The U.S. Supreme Court has agreed to hear an appeal to decide if adding “.com” to a generic term can make it trademarkable. The case involves the online hotel reservation site Booking.com who was prevented by the U.S. Patent and Trademark Office from trademarking the site’s name as it was too generic to deserve legal protection, reports Reuters.
Booking.com, based in Amsterdam, began using its name globally in 2006 and has filed trademark applications in 2011 and 2012.
A tribunal of the PTO rejected those applications in 2016, “saying Booking.com referred generically to the common meaning of booking lodging and transportation and cannot be used exclusively through a federal trademark registration,” reported Reuters.
The Reuters report notes that under “U.S. law, only terms that distinguish a particular product or service from others on the market can be trademarked.” Under this law, called The Lanham Act, trademark registration for generic terms are banned. Booking.com, reports the ABA Journal, argues the addition of “.com” to the generic term makes it a protectable trademark.
“The agency noted that federal courts have rejected trademarks for other similar names, such as hotels.com, mattress.com and lawyers.com.”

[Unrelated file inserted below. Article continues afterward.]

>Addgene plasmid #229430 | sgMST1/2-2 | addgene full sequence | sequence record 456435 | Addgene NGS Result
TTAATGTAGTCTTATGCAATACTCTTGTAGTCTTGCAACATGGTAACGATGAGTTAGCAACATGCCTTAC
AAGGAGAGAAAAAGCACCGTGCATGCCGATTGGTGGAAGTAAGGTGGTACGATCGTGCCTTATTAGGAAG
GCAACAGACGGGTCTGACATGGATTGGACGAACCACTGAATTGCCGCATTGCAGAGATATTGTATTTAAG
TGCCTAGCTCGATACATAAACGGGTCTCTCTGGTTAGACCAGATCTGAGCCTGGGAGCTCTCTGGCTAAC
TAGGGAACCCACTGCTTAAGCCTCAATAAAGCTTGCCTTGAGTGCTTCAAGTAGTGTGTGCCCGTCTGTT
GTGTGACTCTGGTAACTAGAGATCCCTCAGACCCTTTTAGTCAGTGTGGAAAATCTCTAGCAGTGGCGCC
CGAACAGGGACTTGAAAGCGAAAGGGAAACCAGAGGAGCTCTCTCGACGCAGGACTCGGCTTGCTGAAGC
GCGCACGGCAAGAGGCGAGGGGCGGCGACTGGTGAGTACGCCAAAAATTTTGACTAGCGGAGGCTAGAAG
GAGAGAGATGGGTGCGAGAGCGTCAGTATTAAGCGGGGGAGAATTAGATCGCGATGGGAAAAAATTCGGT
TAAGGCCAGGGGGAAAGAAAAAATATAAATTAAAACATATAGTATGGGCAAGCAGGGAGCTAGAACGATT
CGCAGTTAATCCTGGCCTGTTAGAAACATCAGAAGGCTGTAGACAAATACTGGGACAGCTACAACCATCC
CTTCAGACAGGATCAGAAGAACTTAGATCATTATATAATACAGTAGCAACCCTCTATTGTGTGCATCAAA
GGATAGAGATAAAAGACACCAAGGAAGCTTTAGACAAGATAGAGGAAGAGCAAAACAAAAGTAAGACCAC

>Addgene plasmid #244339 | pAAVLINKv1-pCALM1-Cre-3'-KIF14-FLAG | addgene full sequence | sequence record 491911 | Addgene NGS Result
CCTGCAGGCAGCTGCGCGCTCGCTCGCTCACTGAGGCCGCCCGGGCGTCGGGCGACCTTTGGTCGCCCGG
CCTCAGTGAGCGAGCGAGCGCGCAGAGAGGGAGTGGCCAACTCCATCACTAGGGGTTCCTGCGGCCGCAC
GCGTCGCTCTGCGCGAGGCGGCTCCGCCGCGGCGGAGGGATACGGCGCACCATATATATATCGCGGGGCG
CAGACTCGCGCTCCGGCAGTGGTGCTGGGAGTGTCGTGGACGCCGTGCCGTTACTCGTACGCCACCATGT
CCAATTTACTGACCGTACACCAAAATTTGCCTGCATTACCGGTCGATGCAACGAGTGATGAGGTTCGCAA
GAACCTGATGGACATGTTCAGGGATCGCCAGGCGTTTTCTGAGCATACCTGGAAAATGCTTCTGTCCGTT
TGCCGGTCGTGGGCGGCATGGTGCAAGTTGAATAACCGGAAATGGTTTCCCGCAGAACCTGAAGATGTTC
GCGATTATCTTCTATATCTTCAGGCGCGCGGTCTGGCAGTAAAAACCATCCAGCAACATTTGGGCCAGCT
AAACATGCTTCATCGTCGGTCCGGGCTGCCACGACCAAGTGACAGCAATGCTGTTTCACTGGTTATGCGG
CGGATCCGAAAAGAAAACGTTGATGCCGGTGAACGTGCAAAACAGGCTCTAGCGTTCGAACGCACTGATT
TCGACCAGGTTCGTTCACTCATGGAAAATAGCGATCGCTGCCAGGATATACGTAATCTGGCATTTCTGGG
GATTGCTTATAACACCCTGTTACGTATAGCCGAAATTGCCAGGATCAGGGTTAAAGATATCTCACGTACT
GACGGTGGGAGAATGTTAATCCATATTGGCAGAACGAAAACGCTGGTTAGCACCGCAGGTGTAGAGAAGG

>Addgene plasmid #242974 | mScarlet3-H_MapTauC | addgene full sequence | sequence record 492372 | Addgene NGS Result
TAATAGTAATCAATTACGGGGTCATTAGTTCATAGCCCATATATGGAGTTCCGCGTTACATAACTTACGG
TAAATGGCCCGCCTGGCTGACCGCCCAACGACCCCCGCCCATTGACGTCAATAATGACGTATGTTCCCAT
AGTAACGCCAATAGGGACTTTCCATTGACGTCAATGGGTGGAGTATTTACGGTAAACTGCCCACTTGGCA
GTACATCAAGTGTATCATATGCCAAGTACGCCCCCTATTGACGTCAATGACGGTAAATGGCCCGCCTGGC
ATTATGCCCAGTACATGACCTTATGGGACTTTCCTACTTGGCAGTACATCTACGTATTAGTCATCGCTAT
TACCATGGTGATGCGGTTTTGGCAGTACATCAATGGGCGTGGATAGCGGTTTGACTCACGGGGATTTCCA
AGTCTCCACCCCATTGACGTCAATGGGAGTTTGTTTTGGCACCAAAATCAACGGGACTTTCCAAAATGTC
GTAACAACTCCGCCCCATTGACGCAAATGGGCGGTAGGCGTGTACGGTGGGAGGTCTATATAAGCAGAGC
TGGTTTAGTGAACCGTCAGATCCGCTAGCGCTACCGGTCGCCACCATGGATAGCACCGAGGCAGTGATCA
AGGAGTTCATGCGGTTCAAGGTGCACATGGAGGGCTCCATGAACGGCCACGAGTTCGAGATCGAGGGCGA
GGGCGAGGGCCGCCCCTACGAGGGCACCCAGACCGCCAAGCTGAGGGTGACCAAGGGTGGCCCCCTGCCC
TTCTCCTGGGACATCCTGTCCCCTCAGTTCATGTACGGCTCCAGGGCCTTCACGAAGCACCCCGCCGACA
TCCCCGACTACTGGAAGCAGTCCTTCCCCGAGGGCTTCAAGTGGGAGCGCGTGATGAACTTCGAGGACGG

There followed an appeal by Booking.com who presented the results of a survey finding three-quarters (74%) “of consumers identified Booking.com as a brand name. The Richmond, Virginia-based 4th U.S. Circuit Court of Appeals sided with the company last February because the name as a whole is understood by the public to refer to a business.”
According to the PTO, the ABA Journal notes, the 4th Circuit decision allowed Booking.com “to rely on survey evidence of brand identification to obtain federal trademark protection for a generic term, thus ‘freez[ing] out’ its competitors from using domain names that accurately categorise their services.”
Booking.com, “asking the Supreme Court to let the 4th Circuit ruling stand, called itself ‘one of the best-known travel and accommodations services in the United States.’” It also said that “decisions on whether a term is generic are factual in nature and should be decided on a case-by-case basis,” according to the ABA Journal.
“Appealing to the Supreme Court, the Patent and Trademark Office said that the addition of ‘.com’ to a generic word does not render it distinctive.”
“The PTO itself conceded at the administrative level that ‘it is impossible to use BOOKING.COM in a grammatically coherent way to refer generically to anything,’ and that ‘it is not at all logical to refer to a type of product or service as a ‘booking.com,’ ” the company’s brief said.